Arguably the best high school movie ever made, John Hughes’ The Breakfast Club finally makes its way to Blu-ray. Punished with detention, a group of five students are sentenced to spend an entire Saturday together sequestered in the school library. With each kid representing a different social class – Brian the brain (Anthony Michael Hall), Andrew the athlete (Emilio Estevez), Claire the princess (Molly Ringwald), Allison the basketcase (Ally Sheedy) and Bender the criminal (Judd Nelson) – the five start out disassociated and by the end of the day, discover they’ve got more in common with one another than they ever could have expected. Not much in the way of plot, but heavy on character development and even moreso on emotion and the realism of the American high school system, the film is the best of its kind; a strong and insightful portrait of people, more than teenagers. More after the jump:
The Breakfast Club is something of an anomaly, especially for a teen movie of the 80s. There’s no nudity, sex or violence. The most action the film sees is a short chase/avoidance of the principal sequence through the halls in an effort to bogart some pot from Bender’s locker. Other than that, the majority of the film takes place inside of one vast room inhabited by five strangers who don’t want to be there. And yet, the movie is charged with emotions, insights and an overall energy rarely seen in flicks about high school. This is chiefly due to Hughes’ strength as a filmmaker, or more specifically, his inherent understanding of these characters and the ways they communicate. Few screenwriters (if anyone) wrote dialogue for high schoolers with such an incredibly keen ear. Characters aren’t just defined by the things they say, but how they say them. Their speech is so specific, the script could just as easily work as a stage play as it does a movie. In an era when teen comedies were all about dick jokes and tit flashing (which, don’t get me wrong, have their place), Hughes dared to reach higher and have his young characters actually think before they spoke and acted.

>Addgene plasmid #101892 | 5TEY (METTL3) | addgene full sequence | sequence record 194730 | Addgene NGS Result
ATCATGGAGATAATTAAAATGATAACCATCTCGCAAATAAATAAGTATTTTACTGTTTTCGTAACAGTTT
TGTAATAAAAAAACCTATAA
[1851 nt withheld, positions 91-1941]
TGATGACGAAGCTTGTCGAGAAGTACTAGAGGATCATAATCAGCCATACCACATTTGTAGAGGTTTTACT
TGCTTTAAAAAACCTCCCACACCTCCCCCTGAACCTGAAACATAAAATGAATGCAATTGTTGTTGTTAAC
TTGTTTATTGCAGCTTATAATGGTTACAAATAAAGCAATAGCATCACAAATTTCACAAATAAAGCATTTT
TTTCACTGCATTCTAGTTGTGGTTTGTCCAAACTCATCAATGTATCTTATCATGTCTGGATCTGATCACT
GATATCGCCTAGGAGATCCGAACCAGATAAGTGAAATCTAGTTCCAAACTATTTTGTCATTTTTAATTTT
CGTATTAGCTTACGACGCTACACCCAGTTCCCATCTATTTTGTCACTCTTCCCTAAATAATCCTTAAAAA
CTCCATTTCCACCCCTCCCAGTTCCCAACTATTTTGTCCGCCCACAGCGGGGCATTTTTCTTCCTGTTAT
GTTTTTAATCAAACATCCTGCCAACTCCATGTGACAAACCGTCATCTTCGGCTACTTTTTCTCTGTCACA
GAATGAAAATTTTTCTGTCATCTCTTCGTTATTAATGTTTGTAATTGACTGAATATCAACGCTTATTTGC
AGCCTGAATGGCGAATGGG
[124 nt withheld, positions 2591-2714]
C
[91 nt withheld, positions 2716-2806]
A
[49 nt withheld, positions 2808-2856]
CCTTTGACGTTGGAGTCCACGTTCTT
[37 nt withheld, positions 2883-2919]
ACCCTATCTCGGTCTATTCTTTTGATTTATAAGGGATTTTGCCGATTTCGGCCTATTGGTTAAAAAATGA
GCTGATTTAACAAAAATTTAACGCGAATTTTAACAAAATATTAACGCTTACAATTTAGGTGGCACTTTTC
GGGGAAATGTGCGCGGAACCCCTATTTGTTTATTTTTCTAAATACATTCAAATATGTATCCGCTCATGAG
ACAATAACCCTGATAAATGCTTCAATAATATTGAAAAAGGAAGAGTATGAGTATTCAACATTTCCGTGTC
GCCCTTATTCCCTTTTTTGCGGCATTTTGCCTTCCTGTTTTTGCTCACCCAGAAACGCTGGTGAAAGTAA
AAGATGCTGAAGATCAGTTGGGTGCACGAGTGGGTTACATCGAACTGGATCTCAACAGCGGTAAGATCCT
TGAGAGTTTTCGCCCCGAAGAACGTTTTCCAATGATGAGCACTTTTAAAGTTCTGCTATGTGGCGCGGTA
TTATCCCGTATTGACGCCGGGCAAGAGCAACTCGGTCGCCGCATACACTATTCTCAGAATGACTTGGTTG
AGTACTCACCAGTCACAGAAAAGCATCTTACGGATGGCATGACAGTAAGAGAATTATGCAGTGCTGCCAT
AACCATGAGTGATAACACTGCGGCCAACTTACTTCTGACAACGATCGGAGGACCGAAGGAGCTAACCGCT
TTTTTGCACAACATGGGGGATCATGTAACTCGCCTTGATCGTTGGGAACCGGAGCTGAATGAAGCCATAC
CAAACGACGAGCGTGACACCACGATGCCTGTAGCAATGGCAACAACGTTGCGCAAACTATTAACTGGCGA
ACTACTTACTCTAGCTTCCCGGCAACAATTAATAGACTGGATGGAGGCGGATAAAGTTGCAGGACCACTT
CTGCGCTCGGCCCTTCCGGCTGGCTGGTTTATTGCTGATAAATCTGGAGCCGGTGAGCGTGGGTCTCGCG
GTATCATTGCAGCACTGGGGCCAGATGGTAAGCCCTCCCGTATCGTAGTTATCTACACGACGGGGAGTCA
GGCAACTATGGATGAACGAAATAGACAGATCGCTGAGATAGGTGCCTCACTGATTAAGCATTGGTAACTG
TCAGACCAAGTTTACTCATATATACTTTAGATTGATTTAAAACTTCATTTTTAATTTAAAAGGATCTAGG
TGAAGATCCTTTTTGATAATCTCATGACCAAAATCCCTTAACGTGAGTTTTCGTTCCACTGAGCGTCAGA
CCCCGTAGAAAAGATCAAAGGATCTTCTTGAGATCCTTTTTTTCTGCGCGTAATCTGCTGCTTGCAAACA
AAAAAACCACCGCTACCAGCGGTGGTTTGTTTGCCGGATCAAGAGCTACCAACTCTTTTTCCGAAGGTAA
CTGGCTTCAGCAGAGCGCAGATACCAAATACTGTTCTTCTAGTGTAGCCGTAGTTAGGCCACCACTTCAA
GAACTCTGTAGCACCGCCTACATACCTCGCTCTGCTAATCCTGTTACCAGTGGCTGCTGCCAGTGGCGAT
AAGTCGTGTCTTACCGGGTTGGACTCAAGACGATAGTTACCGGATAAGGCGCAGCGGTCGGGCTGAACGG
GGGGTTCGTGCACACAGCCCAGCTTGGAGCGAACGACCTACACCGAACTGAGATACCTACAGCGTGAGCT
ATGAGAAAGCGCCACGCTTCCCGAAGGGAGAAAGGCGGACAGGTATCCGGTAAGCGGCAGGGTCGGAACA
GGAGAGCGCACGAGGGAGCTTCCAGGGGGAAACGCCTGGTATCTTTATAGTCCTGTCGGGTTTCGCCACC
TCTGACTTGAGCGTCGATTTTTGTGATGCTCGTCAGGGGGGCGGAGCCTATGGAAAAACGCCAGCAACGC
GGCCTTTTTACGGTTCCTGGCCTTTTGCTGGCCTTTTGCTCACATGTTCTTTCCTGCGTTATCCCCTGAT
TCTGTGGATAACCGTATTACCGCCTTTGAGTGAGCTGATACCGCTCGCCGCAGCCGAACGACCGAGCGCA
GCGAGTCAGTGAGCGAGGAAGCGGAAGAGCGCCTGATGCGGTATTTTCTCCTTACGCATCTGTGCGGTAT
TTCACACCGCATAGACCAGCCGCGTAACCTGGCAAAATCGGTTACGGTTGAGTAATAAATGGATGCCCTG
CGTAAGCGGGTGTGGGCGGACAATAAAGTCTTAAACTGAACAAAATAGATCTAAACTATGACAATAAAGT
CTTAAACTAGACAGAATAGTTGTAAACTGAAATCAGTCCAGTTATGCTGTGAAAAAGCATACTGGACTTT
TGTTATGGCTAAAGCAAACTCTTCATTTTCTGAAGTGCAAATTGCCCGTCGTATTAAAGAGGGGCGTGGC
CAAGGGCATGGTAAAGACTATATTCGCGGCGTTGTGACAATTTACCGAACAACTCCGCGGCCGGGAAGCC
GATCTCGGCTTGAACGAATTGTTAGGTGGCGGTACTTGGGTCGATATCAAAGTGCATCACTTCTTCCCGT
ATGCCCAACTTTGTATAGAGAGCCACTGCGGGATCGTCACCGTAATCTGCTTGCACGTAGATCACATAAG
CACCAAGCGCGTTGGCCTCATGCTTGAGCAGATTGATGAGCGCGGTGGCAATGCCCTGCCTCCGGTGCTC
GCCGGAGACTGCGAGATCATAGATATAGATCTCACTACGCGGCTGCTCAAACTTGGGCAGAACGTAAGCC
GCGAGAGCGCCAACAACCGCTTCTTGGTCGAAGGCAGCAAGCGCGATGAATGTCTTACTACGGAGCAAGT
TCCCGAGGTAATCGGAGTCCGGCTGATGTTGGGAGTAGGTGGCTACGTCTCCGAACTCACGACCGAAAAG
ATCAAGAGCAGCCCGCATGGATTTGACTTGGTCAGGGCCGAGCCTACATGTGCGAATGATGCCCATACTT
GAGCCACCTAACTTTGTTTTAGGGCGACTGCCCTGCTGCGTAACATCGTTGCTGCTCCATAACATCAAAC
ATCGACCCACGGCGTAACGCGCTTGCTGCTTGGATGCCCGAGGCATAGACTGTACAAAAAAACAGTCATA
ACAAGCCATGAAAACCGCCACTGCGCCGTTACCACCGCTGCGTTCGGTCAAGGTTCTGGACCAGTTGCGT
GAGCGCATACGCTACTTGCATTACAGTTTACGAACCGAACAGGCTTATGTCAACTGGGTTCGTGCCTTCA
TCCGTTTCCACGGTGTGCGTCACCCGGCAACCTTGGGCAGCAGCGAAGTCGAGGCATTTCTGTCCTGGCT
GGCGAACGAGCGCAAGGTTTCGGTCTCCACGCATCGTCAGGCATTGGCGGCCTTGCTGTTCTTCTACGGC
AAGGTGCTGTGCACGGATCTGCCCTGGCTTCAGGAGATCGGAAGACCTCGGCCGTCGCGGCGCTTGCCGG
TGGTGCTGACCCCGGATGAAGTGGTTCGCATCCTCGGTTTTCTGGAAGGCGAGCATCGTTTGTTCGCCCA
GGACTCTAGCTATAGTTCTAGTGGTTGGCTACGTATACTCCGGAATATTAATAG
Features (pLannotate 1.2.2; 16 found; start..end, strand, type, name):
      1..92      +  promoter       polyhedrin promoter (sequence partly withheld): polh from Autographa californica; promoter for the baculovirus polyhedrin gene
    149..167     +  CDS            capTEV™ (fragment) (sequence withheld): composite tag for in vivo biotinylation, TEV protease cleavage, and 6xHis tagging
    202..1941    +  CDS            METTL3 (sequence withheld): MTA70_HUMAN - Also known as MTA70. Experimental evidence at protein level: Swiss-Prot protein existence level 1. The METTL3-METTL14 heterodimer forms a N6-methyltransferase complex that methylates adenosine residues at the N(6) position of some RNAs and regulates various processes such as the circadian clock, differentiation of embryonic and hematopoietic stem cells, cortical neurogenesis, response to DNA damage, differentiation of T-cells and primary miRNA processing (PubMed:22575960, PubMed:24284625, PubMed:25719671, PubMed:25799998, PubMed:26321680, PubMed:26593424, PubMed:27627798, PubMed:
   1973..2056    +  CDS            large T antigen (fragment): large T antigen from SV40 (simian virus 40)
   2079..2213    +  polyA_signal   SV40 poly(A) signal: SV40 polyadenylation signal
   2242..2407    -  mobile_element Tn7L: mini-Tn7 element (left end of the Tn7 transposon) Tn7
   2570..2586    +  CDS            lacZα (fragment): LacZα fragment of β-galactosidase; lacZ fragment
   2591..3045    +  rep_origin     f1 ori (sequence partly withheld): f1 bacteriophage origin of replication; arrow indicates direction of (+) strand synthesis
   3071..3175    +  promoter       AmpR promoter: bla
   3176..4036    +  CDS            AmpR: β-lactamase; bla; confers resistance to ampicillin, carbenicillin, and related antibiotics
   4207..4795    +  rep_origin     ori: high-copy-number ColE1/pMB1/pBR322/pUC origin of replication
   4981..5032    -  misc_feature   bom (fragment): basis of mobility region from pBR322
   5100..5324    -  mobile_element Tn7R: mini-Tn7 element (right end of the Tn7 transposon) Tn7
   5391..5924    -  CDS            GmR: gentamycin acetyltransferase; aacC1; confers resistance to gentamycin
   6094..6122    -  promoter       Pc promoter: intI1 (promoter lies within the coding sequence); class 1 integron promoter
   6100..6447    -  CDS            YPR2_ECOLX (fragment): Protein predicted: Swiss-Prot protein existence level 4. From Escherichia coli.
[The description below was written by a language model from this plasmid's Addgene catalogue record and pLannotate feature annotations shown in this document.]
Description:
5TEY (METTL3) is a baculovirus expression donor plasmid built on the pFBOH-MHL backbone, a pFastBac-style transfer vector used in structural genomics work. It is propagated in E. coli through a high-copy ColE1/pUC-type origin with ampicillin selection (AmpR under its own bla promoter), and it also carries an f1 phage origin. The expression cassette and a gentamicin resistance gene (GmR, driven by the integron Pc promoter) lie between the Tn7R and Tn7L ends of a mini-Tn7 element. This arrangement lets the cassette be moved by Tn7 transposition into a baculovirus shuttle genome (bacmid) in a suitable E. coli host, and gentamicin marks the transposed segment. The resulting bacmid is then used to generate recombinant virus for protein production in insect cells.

Another key to the film’s success is its ability to find humor without going blue. The Breakfast Club’s comedy comes not from cheap, low-grade laughs, but through its strong parallels with reality. As in the greatest comedies, we’re laughing at these characters as we’re identifying with them. The chemistry of the cast and the performances are all standout, we never get bored watching these people, even when they are.
Not a whole lot to be commented on here. The Breakfast Club has always been a film more about characters and emotions than aesthetics. Its look was more about capturing the authenticities of high school banality than creating mood with shadows and light. That said, as with all Blu-rays, the picture and sound are indeed sharper, with the graininess levels kept to a minimum.
The supplementals are decent, if not overwhelmingly terrific. Two featurettes, one quickie about the origins of the “brat pack” and the other, “Sincerely Yours,” an in-depth examination of the machinations of the film are the standouts. “Sincerely Yours” gets insights from the actors as well as a number of filmmakers whose work’s been greatly influenced by The Breakfast Club. The commentary by Judd Nelson and Anthony Michael Hall is somewhat unfocused, as the actors wax nostalgic on everything from improvising on set to working with Hughes. The DVD producer’s prompting of discussions from the actors alternates between being insightful in offering more about the making of the movie and being just plain annoying.
A teen movie that manages to expertly balance comedy and drama like no other,
The Breakfast Club is the voice of a generation. Through its simple story, the film manages to operate on more levels than any other on the topic of negotiating life as a high schooler. The Blu-ray is a must have for any serious fan.